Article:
Reforms to the Patriot Act seem inevitable, despite Senate Majority Leader Mitch McConnell's insistence that the bulk collection of phone records should be renewed with no changes.
That puts McConnell at odds with many of his fellow Republicans in Congress who want to end the National Security Agency's once-secret sweeping-up of phone records.
McConnell's attempt to muscle through a renewal as senators were eager to start their Memorial Day recess also put him at odds with his own promise to vet legislation through the committee process.
Authorization for the phone-records collection and two less controversial and oft-used surveillance programs expires June 1.
McConnell, who insists the phone-call data are critical to foiling terrorists, failed in his early morning brinkmanship Saturday to win even a one-day extension of the surveillance programs.
McConnell underestimated fellow Kentuckian Sen. Rand Paul's determination to kill the Patriot Act. Paul used the moment to fundraise for his presidential campaign, urging donors to "Stand with Rand." The Washington Times reports that Paul criticized McConnell for trying to force a take-it-or-leave-it choice on the Senate, saying, "Our forefathers would be aghast."
The opposition is coming from more than Paul, though, and the Senate impasse contrasts with the House's bipartisan unity.
On May 13, the Republican-controlled House voted 338-88 to approve the USA Freedom Act, which would end the NSA's routine collection of call records while continuing roving wiretaps of suspects' burner phones and authorization to track "lone wolf" suspects unaffiliated with any foreign government.
When the House bill reached the Senate on Friday night, it fell three votes short of the 60 required to be considered. McConnell led the filibuster against the House bill then failed to win the extension he sought of the expiring programs.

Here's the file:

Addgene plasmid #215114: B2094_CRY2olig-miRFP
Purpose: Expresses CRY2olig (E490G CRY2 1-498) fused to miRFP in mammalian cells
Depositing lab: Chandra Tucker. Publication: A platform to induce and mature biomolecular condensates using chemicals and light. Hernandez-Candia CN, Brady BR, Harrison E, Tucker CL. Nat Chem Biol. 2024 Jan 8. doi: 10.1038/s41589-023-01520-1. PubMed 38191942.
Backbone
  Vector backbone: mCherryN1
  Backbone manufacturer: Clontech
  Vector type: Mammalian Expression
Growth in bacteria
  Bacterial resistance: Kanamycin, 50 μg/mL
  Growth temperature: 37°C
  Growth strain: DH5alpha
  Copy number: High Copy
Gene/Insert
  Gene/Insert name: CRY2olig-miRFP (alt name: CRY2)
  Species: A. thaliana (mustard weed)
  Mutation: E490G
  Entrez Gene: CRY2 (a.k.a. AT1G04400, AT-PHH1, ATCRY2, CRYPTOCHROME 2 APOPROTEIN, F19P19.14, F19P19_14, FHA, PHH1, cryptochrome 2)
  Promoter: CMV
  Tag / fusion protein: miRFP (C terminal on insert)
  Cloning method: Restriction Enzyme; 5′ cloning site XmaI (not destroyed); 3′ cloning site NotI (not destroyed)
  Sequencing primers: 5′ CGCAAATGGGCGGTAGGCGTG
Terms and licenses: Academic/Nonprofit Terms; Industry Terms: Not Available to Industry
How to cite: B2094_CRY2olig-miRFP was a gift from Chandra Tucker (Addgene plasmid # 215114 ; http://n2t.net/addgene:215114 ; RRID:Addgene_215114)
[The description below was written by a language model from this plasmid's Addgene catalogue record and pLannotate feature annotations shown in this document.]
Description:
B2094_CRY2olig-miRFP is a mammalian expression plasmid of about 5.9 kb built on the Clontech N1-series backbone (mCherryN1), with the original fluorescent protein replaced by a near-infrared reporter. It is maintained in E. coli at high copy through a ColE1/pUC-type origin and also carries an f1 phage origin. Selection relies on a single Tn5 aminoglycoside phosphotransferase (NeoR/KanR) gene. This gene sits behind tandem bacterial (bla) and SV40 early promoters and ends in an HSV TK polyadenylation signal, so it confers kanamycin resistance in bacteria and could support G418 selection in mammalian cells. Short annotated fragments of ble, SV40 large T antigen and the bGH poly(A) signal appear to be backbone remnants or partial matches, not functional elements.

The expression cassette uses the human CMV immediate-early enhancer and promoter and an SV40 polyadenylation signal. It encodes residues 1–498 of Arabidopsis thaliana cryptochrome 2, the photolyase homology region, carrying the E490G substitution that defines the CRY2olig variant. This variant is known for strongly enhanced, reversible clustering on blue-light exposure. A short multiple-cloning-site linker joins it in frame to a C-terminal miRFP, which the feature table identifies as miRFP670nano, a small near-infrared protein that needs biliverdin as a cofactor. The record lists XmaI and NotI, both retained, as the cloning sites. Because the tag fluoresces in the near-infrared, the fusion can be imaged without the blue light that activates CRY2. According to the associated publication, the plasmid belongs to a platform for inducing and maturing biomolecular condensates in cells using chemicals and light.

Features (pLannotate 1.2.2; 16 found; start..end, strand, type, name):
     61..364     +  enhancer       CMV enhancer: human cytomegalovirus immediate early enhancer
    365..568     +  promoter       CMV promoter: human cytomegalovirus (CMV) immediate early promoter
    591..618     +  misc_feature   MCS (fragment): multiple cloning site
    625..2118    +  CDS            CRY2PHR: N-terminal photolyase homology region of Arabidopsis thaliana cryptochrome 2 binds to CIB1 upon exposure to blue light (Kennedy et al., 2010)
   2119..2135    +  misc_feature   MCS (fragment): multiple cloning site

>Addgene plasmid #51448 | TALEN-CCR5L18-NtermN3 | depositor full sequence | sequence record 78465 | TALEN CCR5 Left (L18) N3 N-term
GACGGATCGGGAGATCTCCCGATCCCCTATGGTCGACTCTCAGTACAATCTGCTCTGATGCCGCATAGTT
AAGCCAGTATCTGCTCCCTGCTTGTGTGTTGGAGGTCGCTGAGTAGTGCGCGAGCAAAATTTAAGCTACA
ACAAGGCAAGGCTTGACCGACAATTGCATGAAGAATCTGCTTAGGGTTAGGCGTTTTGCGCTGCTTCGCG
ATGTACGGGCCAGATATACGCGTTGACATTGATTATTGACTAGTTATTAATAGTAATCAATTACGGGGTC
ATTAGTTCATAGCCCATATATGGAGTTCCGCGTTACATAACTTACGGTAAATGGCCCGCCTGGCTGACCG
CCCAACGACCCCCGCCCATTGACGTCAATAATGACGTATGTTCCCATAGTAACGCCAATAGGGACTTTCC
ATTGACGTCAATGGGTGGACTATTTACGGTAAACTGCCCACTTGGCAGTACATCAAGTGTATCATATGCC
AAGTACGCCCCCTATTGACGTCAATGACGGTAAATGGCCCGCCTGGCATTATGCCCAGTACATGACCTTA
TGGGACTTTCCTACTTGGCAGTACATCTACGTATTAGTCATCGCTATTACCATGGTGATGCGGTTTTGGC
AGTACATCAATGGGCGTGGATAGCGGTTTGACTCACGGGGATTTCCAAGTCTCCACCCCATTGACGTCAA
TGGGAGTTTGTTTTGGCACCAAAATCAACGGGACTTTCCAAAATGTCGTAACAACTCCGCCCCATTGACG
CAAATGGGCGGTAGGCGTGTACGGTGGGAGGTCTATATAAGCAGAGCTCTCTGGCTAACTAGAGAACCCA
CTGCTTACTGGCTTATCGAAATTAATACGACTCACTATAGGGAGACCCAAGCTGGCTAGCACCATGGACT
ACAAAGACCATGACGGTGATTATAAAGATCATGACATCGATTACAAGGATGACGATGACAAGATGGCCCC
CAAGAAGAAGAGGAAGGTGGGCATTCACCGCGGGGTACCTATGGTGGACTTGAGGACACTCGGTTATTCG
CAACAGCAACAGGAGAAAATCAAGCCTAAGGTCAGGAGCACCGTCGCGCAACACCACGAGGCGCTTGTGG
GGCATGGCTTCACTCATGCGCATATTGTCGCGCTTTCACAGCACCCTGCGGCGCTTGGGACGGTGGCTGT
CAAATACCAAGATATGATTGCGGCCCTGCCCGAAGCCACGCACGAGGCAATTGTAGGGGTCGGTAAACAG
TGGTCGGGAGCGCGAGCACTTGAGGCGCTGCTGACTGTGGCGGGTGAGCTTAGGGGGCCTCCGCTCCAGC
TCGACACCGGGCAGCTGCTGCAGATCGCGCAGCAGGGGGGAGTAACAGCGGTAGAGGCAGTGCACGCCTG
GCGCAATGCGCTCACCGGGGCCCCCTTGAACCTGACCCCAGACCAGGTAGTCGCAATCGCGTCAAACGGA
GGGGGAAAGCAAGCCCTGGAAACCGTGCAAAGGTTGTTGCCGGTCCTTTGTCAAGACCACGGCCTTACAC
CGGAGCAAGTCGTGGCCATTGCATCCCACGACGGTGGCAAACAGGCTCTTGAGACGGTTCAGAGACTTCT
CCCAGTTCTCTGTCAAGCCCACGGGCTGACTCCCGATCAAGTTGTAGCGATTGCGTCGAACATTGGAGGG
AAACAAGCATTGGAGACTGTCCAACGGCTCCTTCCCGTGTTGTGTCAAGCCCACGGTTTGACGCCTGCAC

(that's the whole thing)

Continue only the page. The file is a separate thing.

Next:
Senate Republicans are divided into at least three camps:
■ Those, like McConnell, who want to renew Patriot Act provisions, including bulk collection of phone records.
■ Those, like Paul, who want to do away with the Patriot Act altogether.
■ Those, like the 11 Republicans who voted for the House-passed Freedom Act, who want to end phone-records collection but keep the other provisions
President Barack Obama supports the House bill.
There's another reason the provision on phone records cannot simply be renewed. A federal appeals court this month unanimously ruled that the NSA's bulk collection of phone records exceeds the authority Congress granted the agency under the Patriot Act.
Unless McConnell is sure the Supreme Court will strike down the ruling, the law would have to be changed to continue the phone-records collection program.
At the end of 2014, the Senate came close to approving its own version of the Freedom Act.
Given the division among Republicans, McConnell's promise to revive the committee process, and the looming June 1 deadline, it's puzzling that McConnell hasn't had committees hammering out a compromise all year.